Stanley to buy Craftsman brand from Sears for about $900 million

Posted Jan. 05, 2017, at 9:16 a.m.
Last modified Jan. 06, 2017, at 8:10 p.m.

Sears Holdings Corp. agreed to sell its Craftsman tool brand to Stanley Black & Decker Inc. for about $900 million, marking Chief Executive Officer Edward Lampert’s third move in the last two weeks to prop up the beleaguered retailer with fresh sources of funding.

Under terms of the deal, Stanley will pay $525 million at closing and $250 million after three years, the companies said in a statement Thursday. The buyer also will make annual payments on new Craftsman sales for 15 years. Separately, Sears announced plans to shutter 150 unprofitable stores in a bid to streamline the chain.

With Sears’s department store business continuing to bleed cash, Lampert has turned to selling and spinning off assets to keep the company operating. The hedge fund manager, who’s also the retailer’s chairman and largest investor, agreed earlier this week to lend the company $500 million and said last month that affiliates of his firm would offer it a $200 million line of credit. Sears also has been reviewing its DieHard batteries and Kenmore appliance brand for potential sales.

“Looking ahead, we will continue to take actions to adjust our capital structure, meet our financial obligations and manage our business to better position Sears Holdings to create long-term value,” Lampert said in Thursday’s statement.

Investors cheered the move, sending Sears up as much as 8 percent to $11.19 in New York. The stock had slumped 55 percent last year as the company continued to post losses. Shares of New Britain, Connecticut-based Stanley advanced 2.4 percent to $119.22.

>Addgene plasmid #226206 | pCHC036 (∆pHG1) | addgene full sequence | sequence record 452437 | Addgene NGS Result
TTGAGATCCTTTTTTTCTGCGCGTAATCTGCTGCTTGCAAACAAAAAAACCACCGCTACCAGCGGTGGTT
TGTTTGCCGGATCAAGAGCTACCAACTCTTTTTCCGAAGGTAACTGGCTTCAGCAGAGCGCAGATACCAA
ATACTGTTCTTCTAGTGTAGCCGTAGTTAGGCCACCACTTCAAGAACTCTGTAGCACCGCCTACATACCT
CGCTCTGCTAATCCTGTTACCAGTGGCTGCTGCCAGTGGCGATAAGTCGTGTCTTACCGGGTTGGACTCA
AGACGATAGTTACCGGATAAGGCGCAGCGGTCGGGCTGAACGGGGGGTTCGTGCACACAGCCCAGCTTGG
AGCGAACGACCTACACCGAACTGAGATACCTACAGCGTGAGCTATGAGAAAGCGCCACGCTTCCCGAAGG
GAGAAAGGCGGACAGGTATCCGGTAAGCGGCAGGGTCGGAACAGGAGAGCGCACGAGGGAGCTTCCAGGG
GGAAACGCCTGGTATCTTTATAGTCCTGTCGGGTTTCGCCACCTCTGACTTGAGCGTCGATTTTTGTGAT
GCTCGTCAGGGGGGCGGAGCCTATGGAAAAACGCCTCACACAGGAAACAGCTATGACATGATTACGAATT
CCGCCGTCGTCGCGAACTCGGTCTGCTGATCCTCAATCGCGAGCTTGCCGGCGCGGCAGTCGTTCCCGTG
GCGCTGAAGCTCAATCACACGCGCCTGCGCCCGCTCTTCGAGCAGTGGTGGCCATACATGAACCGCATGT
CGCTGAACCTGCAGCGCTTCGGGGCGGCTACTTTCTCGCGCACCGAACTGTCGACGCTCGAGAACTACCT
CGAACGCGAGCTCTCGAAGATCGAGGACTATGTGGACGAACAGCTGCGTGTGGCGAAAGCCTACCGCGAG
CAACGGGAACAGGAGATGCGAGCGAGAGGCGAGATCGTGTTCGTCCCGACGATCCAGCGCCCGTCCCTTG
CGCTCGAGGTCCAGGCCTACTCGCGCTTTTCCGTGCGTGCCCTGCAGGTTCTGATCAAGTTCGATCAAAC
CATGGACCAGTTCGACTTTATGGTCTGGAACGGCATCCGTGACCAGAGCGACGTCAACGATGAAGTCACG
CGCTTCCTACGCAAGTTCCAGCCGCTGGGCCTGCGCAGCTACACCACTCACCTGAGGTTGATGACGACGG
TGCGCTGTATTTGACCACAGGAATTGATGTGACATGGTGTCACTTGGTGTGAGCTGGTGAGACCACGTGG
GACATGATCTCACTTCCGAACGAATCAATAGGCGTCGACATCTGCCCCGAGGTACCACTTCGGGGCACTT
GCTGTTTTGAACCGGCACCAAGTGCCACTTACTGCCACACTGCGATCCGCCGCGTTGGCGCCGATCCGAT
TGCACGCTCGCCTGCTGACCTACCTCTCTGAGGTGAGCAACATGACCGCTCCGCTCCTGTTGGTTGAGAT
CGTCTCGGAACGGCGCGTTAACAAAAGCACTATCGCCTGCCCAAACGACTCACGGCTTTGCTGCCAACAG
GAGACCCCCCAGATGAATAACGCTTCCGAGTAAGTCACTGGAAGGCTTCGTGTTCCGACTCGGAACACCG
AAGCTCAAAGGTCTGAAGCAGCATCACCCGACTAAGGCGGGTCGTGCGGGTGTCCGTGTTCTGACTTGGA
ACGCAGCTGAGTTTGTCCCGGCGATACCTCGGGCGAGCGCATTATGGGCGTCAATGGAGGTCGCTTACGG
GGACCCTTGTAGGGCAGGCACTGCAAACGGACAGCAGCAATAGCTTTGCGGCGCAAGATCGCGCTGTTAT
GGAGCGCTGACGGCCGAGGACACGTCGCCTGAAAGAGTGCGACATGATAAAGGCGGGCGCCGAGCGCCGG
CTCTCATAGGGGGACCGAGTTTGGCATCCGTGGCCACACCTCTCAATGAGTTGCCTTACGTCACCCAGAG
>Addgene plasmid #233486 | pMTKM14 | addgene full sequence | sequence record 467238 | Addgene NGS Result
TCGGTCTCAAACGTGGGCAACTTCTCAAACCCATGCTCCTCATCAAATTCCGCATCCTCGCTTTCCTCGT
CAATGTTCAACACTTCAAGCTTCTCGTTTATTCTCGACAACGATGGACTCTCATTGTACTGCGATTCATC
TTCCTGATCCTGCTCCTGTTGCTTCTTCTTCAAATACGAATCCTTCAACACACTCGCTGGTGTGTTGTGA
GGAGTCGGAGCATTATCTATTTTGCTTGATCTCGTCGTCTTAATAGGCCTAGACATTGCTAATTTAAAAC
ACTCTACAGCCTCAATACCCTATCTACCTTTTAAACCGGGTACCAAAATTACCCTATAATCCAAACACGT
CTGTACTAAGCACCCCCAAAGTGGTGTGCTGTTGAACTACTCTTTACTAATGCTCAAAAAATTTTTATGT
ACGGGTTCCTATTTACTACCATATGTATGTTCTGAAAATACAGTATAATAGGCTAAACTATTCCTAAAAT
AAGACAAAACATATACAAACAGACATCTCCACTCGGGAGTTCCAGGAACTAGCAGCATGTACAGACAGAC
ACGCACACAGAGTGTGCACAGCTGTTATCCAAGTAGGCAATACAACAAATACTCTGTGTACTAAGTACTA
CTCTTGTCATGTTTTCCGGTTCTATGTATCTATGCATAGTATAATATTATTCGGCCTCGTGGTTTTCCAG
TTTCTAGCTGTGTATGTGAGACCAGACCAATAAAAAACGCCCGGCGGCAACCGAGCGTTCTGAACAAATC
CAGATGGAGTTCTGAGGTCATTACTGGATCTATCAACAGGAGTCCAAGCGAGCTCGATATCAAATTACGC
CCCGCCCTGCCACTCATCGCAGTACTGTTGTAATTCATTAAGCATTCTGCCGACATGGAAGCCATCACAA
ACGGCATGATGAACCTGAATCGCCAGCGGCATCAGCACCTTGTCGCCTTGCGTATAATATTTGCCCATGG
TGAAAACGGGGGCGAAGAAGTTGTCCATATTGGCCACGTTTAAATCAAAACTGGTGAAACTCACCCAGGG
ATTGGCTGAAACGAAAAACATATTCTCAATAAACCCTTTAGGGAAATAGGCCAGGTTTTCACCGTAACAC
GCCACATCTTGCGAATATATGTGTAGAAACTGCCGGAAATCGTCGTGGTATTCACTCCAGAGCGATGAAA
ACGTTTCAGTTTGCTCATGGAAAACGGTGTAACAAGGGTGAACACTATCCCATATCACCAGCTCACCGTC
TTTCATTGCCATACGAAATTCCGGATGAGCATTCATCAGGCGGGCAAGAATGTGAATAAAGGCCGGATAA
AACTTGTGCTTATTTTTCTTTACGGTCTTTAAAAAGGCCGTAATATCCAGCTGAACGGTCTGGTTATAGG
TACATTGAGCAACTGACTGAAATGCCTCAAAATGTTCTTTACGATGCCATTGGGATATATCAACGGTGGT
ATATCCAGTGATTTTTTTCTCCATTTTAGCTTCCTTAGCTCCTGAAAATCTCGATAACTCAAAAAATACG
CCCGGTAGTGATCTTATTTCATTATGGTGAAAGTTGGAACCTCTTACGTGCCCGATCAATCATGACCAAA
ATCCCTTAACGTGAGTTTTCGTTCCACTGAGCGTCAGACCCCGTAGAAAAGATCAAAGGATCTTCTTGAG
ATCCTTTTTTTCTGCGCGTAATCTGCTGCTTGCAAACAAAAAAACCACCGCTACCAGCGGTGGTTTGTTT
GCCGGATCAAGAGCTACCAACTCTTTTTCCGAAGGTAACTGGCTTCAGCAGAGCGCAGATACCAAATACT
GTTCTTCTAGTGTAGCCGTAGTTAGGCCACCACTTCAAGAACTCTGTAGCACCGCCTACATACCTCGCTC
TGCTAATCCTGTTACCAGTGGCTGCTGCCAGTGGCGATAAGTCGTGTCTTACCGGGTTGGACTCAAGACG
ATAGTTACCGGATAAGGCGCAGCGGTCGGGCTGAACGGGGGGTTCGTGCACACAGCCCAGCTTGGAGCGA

Craftsman has been part of Sears since 1927, when the retailer acquired the brand for $500. The tools debuted in the iconic Sears catalog two years later. By the 1940s, the brand benefited from a surge in power-tool sales. In 1981, President Jimmy Carter was given a Craftsmen woodworking set as his farewell gift when he left the White House.

Craftsman was eventually offered through other retailers, including Costco Wholesale Corp. and Ace Hardware, but Sears’s decline has taken a toll on the brand. Only about 10 percent of Craftsman-branded products are sold outside of Sears, and the agreement allows Stanley to increase Craftsman sales in these untapped channels. Sears will continue to carry Craftsman products at its stores. The license will be royalty-free for 15 years, and then generate 3 percent afterward.

“To accommodate the future growth of Craftsman, we intend to expand our manufacturing footprint in the U.S.,” Stanley CEO James M. Loree said in the statement. “This will add jobs in the U.S., where we have increased our manufacturing headcount by 40 percent in the past three years.”

The pledge to support U.S. manufacturing comes at a time when President-elect Donald Trump has criticized companies for shifting jobs overseas. Ford canceled a $1.6 billion Mexican expansion earlier this week, saying it would add positions in Michigan instead.

The Craftsman deal comes about three months after Stanley agreed to buy Newell Brands Inc.’s tools business for $1.95 billion.

For Sears, the sale is the latest in a long string of moves designed to generate cash for the ailing retail business. The Hoffman Estates, Illinois-based company raised $2.5 billion in 2015 by forming a real estate investment trust that bought more than 250 of its properties.

And more property sales may be coming. This week’s $500 million loan was secured by the company’s real estate in anticipation that a future sale of some properties could help pay back the debt.

It’s also been closing poor-performing locations, an effort it continued with Thursday’s announcement. The company said it will shut 109 Kmart and 41 Sears stores, and it reiterated its intention to squeeze more money out of its real estate.

Lampert also previously spun off the Sears Hometown & Outlet business and Lands’ End clothing line.

Still, challenges remain. The company needs to raise a total of roughly $1.5 billion to make it through 2017 comfortably, Christina Boni, an analyst at Moody’s Investors Service, has estimated.